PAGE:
My last post, Top Ten Thing Readers Hate about Books, has turned out to be the most popular post I’ve ever done on this blog.
That popularity inspired me to follow up with a related article I wrote recently for Savvy Authors (which is a great resource for writers–I recommend it).
You see, many of the readers complaints dealt specifically with books in a series. After starting my career writing only standalone books, I relented a year and a half ago and started my first sequel. My third sequel is close to release.
But I quickly found that writing sequels isn’t exactly the same as writing a standalone. Here is what I’ve learned (so far) about writing sequels. To my delight, most of these points were also mentioned by readers of the Paranormal Book Club.
Since the Savvy Authors article is rather long, I put up the first part now and the next part tomorrow.
The Trials, Tribulations, and Triumph of Writing Sequels, part one
As a reader, I’ve had enough disappointing experiences with series books that I’m wary of picking one up. Too often, book two or three or ten in a series has assumed so much that I felt adrift in a featureless ocean. I wish I had a dollar for each middle book that I started and quit after a few chapters or pages. Most of them were probably excellent, but the difficulties of jumping into the middle of a series made them problematic. If I’m browsing in a bookstore and find a book that looks interesting, I check to see if it’s in a series—and if it isn’t the first book, I often put it back.
I suspect I’m in the minority, because series sell well. Publishers love series, too, because they figure that if readers like one book in a series, they’ll come back for more.
I remember pitching to an editor from Ace Books when I was hawking my science fiction novel, The Trial of Tompa Lee. One of her first questions was “Will the book have sequels?” Like a dummy I said, “No, it’s a standalone.” Her eyes glazed. And Five Star, not Ace, bought the book.
But that editor planted a seed in my mind. I started out writing standalone romances for Silhouette Books, but I plunged into writing sequels for The Trial of Tompa Lee.
I remembered, however, the issues I encountered as a reader. Even though I can only dream about a truly successful series, I knew the kind of sequels I wanted to read. I decided to let my inner reader guide me around the following issues:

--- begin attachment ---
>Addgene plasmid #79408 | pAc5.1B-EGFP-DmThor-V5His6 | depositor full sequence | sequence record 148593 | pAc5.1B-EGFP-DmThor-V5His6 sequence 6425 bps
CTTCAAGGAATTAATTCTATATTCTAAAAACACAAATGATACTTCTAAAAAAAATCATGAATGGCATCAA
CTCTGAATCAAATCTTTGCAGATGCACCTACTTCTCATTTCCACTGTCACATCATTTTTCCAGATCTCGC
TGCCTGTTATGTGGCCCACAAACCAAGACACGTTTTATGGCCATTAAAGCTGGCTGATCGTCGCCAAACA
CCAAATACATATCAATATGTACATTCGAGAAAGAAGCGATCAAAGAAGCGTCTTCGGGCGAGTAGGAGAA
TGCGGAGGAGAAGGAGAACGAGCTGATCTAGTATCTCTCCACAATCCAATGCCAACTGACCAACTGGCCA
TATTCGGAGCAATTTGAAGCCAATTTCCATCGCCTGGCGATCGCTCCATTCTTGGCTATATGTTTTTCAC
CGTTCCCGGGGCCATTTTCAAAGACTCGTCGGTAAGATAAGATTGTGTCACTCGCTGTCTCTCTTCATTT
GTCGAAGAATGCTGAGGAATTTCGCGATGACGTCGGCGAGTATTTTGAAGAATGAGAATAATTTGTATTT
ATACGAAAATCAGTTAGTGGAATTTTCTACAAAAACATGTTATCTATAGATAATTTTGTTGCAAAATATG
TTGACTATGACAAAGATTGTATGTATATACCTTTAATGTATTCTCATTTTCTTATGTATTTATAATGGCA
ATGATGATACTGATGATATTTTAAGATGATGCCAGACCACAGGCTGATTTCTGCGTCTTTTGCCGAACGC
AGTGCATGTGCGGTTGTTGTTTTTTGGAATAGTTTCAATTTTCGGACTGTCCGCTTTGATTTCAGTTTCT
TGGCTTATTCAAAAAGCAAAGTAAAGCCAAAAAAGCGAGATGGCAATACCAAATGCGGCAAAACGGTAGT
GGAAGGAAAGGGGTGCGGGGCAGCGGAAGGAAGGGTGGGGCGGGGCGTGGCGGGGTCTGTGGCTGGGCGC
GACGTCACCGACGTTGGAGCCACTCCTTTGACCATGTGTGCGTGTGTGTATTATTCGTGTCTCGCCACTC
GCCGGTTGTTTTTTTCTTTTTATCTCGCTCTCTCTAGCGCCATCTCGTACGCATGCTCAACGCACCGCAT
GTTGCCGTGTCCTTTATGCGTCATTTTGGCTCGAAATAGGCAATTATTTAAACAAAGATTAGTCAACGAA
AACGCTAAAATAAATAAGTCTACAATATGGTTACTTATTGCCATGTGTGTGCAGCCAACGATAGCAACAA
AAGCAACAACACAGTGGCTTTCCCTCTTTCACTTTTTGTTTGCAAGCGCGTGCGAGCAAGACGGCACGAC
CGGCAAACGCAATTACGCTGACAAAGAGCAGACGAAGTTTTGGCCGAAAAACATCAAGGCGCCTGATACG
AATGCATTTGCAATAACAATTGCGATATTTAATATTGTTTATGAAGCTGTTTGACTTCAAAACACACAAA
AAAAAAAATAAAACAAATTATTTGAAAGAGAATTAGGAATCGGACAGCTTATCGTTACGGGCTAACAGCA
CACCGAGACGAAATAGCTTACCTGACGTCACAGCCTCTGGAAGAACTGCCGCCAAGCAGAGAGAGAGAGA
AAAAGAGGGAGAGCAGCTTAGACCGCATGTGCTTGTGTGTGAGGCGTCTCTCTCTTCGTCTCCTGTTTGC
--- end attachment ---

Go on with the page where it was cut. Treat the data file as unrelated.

- Issue #1: Lots of names from previous books
- Issue #2: Lots of recapping
- Issue #3: Assuming that readers identify with protagonists because they read previous books
# 1: Lots of names from previous books
Having heard great things about the Liaden Universe series of science fiction books by Sharon Lee and Steve Miller, I bought one—without checking whether it was book one. I’m sure it’s a great series, but the first two pages buried me under an avalanche of names. Those names probably reassured returning readers that they were snugly back in Liaden, but they convinced me I should have started with book one:
- delm (a rank of some sort)
- melant’i (a concept parallel to honor)
- Daav yos’Phelium (person’s name)
- Korval (a clan, though I didn’t know the significance of clans in this universe)
- Bindan (ditto)
- Samiv el’Izak (person’s name)
- Aelliana (the heroine, I believe)
- Er Thom yos’Galan (person’s name)
Page ten is as far as I got. Some day I plan to go back and start with book one, because I respect the opinion of people who say it’s well worth reading. But for myself, I didn’t want to write a sequel that opened like this.
My solution: In my first sequel, The Tribulations of Tompa Lee only one character, an alien, appeared on page 1. On page 3, my heroine, Tompa Lee, appeared along with a sentry (who is unnamed at first). By page 8, I hoped that Tompa was sufficiently well established that I introduced two more characters, as well as the social stratifications of the human embassy to planet Zee Shode. I tried to dole out my characters with an eye dropper, not a bucket.